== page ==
The parish church for the town of Nová Baňa (Nova Montanÿa Schewnyche in 1337, Konigisperg in 1346, Nowa Banya in 1449) was built in the second half of the 14th century, probably in connection with the obtaining a town privilege by Štiavnica (“villa Seunyche”) and rapid development after merging with younger mining settlements. Church was erected on the site of a small chapel from the 13th century, which turned out to be insufficient for the growing number of inhabitants and their ambitions to have a representative temple. The Gothic building was first recorded in documents in 1391 (“ecclesia parochialis”).
During the wars of the 15th century, the church was burnt down twice along with the whole town. For the first time in 1433 by the Hussites, during an armed expedition to the Upper Hungary, then in 1442 by the army of supporters of the Polish king Ladislaus, during the fight for the throne with Queen Elizabeth and Ladislaus the Posthumous. The reconstruction of the church was carried out in the second half of the fifteenth century, after the internal situation of the kingdom had calmed down.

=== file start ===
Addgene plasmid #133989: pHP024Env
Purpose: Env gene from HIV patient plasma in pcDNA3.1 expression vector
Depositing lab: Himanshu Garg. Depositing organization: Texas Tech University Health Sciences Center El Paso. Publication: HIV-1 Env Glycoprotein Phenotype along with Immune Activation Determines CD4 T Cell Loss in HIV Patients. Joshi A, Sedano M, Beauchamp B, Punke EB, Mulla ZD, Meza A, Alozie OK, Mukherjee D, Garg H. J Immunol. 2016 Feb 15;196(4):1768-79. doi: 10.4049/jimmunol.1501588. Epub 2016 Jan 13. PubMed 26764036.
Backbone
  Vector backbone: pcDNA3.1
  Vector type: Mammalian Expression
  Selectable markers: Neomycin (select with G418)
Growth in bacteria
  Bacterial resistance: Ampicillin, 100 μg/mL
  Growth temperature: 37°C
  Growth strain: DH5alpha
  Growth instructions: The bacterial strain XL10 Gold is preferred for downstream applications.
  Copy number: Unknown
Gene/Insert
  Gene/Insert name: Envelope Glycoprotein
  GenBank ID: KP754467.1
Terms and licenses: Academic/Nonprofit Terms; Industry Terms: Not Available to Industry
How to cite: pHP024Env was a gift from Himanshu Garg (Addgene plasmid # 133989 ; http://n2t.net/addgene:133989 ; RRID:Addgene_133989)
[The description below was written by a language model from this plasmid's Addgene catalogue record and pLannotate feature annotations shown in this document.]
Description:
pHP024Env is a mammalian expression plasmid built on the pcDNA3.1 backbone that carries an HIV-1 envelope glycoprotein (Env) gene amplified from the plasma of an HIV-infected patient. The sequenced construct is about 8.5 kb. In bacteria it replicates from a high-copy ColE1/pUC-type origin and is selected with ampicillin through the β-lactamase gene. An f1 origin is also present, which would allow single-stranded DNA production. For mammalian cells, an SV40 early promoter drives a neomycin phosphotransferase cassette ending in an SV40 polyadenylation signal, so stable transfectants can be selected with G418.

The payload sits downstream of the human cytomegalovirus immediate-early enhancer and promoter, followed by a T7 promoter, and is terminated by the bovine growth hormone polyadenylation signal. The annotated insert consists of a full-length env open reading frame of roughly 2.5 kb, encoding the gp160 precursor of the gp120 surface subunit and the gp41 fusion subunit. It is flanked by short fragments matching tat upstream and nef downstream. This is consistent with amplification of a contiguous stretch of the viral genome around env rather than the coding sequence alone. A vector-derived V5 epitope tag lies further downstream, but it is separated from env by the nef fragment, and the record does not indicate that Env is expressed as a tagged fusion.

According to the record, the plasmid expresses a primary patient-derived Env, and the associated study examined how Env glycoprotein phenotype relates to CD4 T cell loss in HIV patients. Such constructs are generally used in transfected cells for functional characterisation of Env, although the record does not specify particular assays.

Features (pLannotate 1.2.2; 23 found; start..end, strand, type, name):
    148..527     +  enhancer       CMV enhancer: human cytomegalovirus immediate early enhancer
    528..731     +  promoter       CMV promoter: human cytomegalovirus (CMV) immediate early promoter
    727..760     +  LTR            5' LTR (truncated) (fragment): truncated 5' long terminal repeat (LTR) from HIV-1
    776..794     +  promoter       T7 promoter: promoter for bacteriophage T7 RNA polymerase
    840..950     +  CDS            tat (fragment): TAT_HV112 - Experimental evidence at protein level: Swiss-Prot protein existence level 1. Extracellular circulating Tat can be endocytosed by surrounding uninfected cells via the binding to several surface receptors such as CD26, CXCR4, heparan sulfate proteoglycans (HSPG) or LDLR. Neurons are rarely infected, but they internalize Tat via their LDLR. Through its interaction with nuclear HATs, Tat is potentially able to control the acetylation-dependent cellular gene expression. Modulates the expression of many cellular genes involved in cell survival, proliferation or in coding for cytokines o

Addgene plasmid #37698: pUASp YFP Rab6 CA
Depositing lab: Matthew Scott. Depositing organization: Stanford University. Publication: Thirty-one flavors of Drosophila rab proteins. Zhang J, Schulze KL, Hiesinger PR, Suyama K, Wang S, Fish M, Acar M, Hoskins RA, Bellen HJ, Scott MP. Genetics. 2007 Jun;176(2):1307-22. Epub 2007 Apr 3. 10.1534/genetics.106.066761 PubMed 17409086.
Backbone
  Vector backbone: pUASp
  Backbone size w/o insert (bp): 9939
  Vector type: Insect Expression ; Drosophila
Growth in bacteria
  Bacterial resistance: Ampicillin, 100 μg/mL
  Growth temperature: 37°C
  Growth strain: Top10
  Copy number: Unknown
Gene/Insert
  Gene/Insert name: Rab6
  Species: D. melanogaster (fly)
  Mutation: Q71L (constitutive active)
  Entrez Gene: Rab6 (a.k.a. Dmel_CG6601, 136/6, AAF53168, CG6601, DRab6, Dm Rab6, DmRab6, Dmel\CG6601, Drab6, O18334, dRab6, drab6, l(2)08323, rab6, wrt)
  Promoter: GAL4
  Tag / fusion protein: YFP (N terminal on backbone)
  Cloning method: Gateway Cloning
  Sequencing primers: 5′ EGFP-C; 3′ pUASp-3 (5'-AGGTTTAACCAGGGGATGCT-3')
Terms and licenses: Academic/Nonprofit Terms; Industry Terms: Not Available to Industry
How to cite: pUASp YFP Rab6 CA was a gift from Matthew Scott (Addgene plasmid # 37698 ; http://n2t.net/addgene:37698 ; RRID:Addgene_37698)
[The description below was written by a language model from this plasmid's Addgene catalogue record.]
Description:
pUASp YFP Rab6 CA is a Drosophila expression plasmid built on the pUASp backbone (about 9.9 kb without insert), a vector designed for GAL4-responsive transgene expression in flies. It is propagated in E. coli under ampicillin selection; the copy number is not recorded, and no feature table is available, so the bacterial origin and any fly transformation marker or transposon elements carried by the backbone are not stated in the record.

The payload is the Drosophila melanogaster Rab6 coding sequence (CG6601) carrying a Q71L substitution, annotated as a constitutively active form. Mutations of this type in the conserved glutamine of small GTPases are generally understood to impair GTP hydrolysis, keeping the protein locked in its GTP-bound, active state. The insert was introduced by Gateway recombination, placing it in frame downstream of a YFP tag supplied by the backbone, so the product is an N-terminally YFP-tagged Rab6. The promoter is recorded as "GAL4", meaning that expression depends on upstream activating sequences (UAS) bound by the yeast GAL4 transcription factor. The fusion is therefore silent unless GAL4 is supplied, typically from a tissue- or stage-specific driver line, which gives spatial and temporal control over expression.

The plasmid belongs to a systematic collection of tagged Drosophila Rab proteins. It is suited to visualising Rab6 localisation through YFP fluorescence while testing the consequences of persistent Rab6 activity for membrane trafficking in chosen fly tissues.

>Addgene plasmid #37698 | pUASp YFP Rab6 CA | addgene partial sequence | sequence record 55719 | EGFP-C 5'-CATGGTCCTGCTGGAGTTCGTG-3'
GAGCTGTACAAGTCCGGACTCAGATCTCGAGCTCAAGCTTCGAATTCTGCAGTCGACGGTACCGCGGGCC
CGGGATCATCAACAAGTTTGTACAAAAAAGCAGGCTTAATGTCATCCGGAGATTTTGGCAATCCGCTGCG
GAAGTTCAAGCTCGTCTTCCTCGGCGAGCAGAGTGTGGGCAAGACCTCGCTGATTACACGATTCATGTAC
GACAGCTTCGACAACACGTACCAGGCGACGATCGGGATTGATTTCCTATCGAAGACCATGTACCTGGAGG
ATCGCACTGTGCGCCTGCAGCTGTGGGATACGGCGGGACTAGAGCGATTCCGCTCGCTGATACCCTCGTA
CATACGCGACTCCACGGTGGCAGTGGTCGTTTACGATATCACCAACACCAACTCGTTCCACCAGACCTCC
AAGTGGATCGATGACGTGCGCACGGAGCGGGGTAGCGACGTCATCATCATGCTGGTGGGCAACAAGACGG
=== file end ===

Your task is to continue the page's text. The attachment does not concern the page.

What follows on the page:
In 1664, when the town was captured by the Turks, the church was first converted into stables, and then almost completely ruined when the Muslims withdrew in 1686. The depopulated town did not start rebuilding until 1725-1729, when the nave was enlarged to the form of a basilica. In the 19th and 20th centuries, only minor modernization and renovation works were carried out at the church.
The church was built in a narrow valley, between two streams, on a slight slope descending towards the south, towards the River Hron. It stood at the end of a strongly elongated market square, the opposite, southern part of which was limited by the hospital church of St. Elizabeth, and the middle part was occupied by the Gothic town hall. Originally, it had an aisleless nave with a polygonal chancel on the eastern side. The external architecture of the eastern part of the church was characterized by evenly spaced buttresses and Gothic ogival windows placed between them. The windows were splayed on both sides and filled with tracery. The nave could have buttresses at most in the corners, and perhaps it was completely devoid of them. The windows in the nave were customarily smaller than those in the chancel, which was better lit, but they probably also had an ogival form. The interior of the chancel was probably covered with a vault, cross-rib in rectangular bays, in the eastern polygon hexagonal. Above the nave there was probably a flat ceiling or an open roof truss.
Early modern reconstructions largely obliterated the original, medieval form of the church, especially within the nave, which in the Middle Ages was never a basilica with aisles. The perimeter walls of the chancel with buttresses and partly windows have been preserved from the original parts.
Lexikon stredovekých miest na Slovensku, red. Štefánik M., Lukačka J., Bratislava 2010.
Slovensko. Ilustrovaná encyklopédia pamiatok, red. P.Kresánek, Bratislava 2020.